Paying Death Tax Whilst You're Still Alive?


In an effort to crack down on tax avoidance, the government have made proposals regarding 'accelerated payment', where HMRC suspect that tax avoidance schemes are being used.

Last Will and Testament

While perfectly understandable that a hard line is being taken on 'shady' tax schemes, a move towards 'back dating' tax laws and an assumption that someone is guilty until proven innocent is most likely the wrong way to go about it, as this contradicts the rule of law.

More Tax is Being Paid, Why?

Rapidly increasing property prices have meant that more people are leaving behind an inheritance tax bill, because it is payable on any estate over £325,000 minus any relevant tax reliefs. According to HMRC figures, the amount received in IHT payments is close to levels seen before the financial crisis. In fact, since the economic recovery began, receipts have been increasing, showing that more people are paying more IHT.

The proposed reforms would mean that some people will be liable to pay an 'IHT trust charge'. These trust charges become due when someone moves a large amount of their estate into a trust. The trustee then becomes responsible for managing the assets on behalf of the person who gave them to the trust, known as a 'settlor'.

If the total the settlor transfers breaches the £325,000 IHT threshold, an IHT trust charge will be due. If this is then paid by the trust it is paid at 20 per cent, rather than 40 per cent that would normally be due under IHT rules.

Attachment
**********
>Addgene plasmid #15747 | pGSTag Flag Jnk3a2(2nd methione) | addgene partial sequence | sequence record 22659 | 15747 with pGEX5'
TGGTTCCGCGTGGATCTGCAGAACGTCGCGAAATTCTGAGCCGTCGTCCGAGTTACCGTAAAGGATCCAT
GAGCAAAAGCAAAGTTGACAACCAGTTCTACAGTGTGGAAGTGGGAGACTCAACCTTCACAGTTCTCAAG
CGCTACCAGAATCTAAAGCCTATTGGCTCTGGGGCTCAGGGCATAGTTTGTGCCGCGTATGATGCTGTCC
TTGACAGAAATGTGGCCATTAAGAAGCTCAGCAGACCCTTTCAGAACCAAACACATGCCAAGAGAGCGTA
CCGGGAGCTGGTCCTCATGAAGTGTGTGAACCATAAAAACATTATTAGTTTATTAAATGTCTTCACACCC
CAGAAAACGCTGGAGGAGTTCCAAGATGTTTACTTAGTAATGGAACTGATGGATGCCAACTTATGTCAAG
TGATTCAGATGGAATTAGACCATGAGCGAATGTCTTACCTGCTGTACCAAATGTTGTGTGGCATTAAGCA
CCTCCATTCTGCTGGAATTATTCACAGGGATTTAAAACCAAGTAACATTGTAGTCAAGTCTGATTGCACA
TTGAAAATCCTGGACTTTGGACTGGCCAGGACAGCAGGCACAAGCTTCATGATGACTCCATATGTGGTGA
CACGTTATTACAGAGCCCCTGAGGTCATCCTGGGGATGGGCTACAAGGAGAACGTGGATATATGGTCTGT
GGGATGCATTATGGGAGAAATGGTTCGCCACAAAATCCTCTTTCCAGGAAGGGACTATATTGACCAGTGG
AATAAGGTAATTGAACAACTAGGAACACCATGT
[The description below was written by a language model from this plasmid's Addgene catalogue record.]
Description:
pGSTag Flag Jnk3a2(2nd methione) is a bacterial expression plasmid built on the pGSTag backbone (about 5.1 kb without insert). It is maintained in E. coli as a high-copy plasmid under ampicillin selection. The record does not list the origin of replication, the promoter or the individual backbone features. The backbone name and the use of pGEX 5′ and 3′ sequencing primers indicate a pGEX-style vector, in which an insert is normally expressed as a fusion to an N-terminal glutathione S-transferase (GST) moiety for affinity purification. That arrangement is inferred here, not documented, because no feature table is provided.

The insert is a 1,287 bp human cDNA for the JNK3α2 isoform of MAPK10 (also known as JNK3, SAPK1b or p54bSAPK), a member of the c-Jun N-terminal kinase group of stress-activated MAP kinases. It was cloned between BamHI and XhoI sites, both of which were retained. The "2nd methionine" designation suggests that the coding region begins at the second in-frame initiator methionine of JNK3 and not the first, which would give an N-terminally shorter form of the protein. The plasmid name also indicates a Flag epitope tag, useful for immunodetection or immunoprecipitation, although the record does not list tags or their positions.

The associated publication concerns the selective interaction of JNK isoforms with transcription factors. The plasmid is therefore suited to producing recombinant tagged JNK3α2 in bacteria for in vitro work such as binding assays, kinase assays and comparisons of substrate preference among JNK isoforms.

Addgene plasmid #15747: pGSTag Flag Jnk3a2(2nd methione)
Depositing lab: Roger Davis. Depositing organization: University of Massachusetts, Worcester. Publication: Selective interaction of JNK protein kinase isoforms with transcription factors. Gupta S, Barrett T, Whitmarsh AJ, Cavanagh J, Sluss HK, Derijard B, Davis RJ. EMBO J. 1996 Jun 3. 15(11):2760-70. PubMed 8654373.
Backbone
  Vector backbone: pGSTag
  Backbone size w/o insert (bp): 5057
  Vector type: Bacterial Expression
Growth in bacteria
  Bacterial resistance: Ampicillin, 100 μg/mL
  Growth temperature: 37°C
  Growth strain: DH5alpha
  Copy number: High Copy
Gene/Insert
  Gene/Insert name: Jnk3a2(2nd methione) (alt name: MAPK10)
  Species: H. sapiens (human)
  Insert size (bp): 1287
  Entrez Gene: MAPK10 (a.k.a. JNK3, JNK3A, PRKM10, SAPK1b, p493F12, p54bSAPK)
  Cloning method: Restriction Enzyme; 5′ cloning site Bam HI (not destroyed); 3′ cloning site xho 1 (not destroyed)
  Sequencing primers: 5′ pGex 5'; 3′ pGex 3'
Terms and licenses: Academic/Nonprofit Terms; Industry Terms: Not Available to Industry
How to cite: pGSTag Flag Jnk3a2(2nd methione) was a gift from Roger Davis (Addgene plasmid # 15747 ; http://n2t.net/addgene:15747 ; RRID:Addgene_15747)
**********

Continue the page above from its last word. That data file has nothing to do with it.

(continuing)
This trust charge may have been paid when the transfer to the trust was made, while some charges fall on the tenth anniversary of the trust being set up. Clearly, this can come while the settlor is still alive so, in this sense, an IHT charge is due from someone living.

The Potential Impact of the Powers

HMRC have pointed out that they do not want laws to have an impact on trusts and schemes that are, "used legitimately in many arrangements by the vast majority of people". Whilst this may sound comforting, the powers would still leave HMRC with discretion to essentially decide whether you are taxed in this way.

Jonathan Isby, CEO for The TaxPayers' Alliance, makes this very clear, pointing out that the Government's proposal to demand "accelerated payment" of inheritance tax is the latest way of making HMRC judge, jury and executioner on all tax matters, coming in the wake of plans to allow a "direct dip" into bank accounts to recover supposed debts.

It seems the timeless phrase 'watch this space' is pertinent here. Though for now, this news oes go to show that proper estate planning is vital, in order to make sure that both you and your loved ones aren't exposed to unnecessary task risk.